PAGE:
Women are protected against discrimination arising as a result of pregnancy, illness/absence related to pregnancy, and taking maternity leave. The period in which they are protected is currently from when a pregnancy begins until the end of maternity leave, or 2 weeks after the end of the pregnancy if they are not entitled to maternity leave. Significantly, employers have an obligation to offer a suitable alternative vacancy where available, which is appropriate and not on substantially less favourable terms, if an employee’s role becomes redundant while she is on maternity leave.
The BEIS has published a consultation today asking for views extending the protected period, enabling women to not only benefit from this protection during the current period, but also 6 months after they return to work. This would allow women further protection in re-establishing themselves within the workplace after an extended period of absence, without fear of less favourable treatment and/or redundancy. It is also proposed that the right to be offered suitable alternative employment would in redundancy situations also be extended to women during their pregnancy, provided they have notified their employer of that fact, and for a period of 6 months after returning from maternity leave.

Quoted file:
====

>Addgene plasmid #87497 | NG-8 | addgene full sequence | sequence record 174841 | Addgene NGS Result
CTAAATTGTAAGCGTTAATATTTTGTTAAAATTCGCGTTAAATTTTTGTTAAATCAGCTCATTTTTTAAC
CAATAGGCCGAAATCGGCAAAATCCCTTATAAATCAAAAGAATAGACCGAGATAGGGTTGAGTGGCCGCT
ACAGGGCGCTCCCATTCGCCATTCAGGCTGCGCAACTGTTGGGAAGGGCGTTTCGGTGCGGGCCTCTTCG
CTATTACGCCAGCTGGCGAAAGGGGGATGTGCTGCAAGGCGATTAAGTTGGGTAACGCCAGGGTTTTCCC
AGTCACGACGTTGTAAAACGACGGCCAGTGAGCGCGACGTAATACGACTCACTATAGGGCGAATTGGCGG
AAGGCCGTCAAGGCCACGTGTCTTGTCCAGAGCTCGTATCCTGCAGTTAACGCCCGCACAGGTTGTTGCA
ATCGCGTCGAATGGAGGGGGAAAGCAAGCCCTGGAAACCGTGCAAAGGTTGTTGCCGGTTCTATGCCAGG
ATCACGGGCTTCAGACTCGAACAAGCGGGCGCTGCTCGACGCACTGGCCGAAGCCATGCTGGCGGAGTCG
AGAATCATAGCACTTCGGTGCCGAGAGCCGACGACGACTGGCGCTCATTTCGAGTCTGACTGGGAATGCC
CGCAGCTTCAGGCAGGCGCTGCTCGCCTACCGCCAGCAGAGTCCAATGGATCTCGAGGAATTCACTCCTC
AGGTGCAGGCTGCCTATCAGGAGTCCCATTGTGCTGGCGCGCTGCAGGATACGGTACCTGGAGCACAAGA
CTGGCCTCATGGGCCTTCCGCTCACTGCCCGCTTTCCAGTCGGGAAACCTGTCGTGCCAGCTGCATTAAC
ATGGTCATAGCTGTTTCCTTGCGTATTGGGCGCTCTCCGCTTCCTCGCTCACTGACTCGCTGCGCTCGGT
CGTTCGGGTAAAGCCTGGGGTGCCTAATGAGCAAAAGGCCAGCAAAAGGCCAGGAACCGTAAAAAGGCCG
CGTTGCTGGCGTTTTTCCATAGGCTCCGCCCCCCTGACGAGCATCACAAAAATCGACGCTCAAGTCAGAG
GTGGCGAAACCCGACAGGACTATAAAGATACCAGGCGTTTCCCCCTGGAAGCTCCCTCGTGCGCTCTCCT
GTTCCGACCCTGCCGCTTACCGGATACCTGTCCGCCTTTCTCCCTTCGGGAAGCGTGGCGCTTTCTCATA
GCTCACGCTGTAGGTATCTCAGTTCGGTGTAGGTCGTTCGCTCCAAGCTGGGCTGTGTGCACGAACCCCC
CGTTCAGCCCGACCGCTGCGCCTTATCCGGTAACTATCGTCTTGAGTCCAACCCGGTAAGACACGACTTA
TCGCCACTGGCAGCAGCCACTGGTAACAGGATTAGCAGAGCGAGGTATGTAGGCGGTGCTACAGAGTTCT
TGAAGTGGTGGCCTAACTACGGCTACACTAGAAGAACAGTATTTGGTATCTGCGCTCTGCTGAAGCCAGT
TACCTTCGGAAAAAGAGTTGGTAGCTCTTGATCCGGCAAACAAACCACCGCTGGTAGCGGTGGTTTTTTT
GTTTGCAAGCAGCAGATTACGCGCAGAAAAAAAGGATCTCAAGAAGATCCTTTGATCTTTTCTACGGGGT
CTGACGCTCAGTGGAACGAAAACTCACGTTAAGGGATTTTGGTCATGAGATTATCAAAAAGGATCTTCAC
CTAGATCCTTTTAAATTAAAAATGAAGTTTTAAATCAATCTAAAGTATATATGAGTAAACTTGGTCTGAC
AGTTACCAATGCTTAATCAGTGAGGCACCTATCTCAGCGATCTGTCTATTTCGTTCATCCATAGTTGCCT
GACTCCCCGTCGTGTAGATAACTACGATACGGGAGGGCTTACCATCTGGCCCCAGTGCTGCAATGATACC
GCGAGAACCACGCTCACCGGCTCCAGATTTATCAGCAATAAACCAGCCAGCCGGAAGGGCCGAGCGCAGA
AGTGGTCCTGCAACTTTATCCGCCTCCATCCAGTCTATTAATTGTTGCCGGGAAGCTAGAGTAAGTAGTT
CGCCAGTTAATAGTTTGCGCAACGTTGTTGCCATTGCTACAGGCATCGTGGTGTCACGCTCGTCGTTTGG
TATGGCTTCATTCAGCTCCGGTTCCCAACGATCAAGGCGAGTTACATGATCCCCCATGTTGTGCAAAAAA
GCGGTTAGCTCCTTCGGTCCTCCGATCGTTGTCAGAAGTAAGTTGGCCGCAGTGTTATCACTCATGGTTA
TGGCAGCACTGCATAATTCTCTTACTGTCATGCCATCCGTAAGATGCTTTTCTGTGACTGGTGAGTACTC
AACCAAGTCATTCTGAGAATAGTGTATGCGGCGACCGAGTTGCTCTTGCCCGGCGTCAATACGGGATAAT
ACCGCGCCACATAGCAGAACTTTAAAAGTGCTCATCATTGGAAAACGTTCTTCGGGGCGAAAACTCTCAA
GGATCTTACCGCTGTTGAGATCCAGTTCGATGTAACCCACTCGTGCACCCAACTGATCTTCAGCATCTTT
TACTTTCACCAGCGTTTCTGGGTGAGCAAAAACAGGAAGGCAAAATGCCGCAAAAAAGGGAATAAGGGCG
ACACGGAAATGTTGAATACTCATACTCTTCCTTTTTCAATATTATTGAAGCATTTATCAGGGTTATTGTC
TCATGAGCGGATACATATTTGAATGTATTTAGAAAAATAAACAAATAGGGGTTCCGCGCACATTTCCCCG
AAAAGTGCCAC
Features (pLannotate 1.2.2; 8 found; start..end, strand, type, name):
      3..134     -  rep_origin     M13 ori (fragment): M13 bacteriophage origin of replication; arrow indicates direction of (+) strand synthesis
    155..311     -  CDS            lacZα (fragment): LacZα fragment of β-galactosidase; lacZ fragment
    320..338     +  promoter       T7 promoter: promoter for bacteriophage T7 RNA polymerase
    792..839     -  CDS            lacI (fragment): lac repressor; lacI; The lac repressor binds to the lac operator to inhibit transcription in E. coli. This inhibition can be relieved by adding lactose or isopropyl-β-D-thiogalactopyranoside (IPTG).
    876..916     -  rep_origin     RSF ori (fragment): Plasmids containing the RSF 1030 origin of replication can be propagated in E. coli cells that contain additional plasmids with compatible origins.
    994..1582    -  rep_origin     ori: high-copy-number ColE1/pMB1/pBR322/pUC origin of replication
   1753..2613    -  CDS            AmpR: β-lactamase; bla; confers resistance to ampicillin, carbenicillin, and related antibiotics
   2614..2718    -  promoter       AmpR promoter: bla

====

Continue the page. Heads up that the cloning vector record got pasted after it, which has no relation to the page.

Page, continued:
It is hoped that this will alleviate the difficulties faced by women returning to the workplace, as seen in research conducted in 2016, which found that 11% felt forced out of the workplace, through dismissal, redundancy, or unfavourable treatment after returning from maternity leave. These proposed reforms will also have a significant affect on employers undertaking restructurings, as it must ensure it has sufficient records of at risk employees who are pregnancy or have returned from maternity leave, in addition to those currently on maternity leave.
Whether this proposed change will affect attitudes towards pregnancy and maternity leave within the workplace, or delay the result is yet to be seen. It may in fact frontload the problem, with research showing that in 2016, a quarter of employers thought it was reasonable during recruitment to ask about future plans in relation to having children, and whether this would make employers more wary in introducing this added protection, or whether it will do as intended, by clearing up any confusion and making the framework more consistent and easier to understand for all.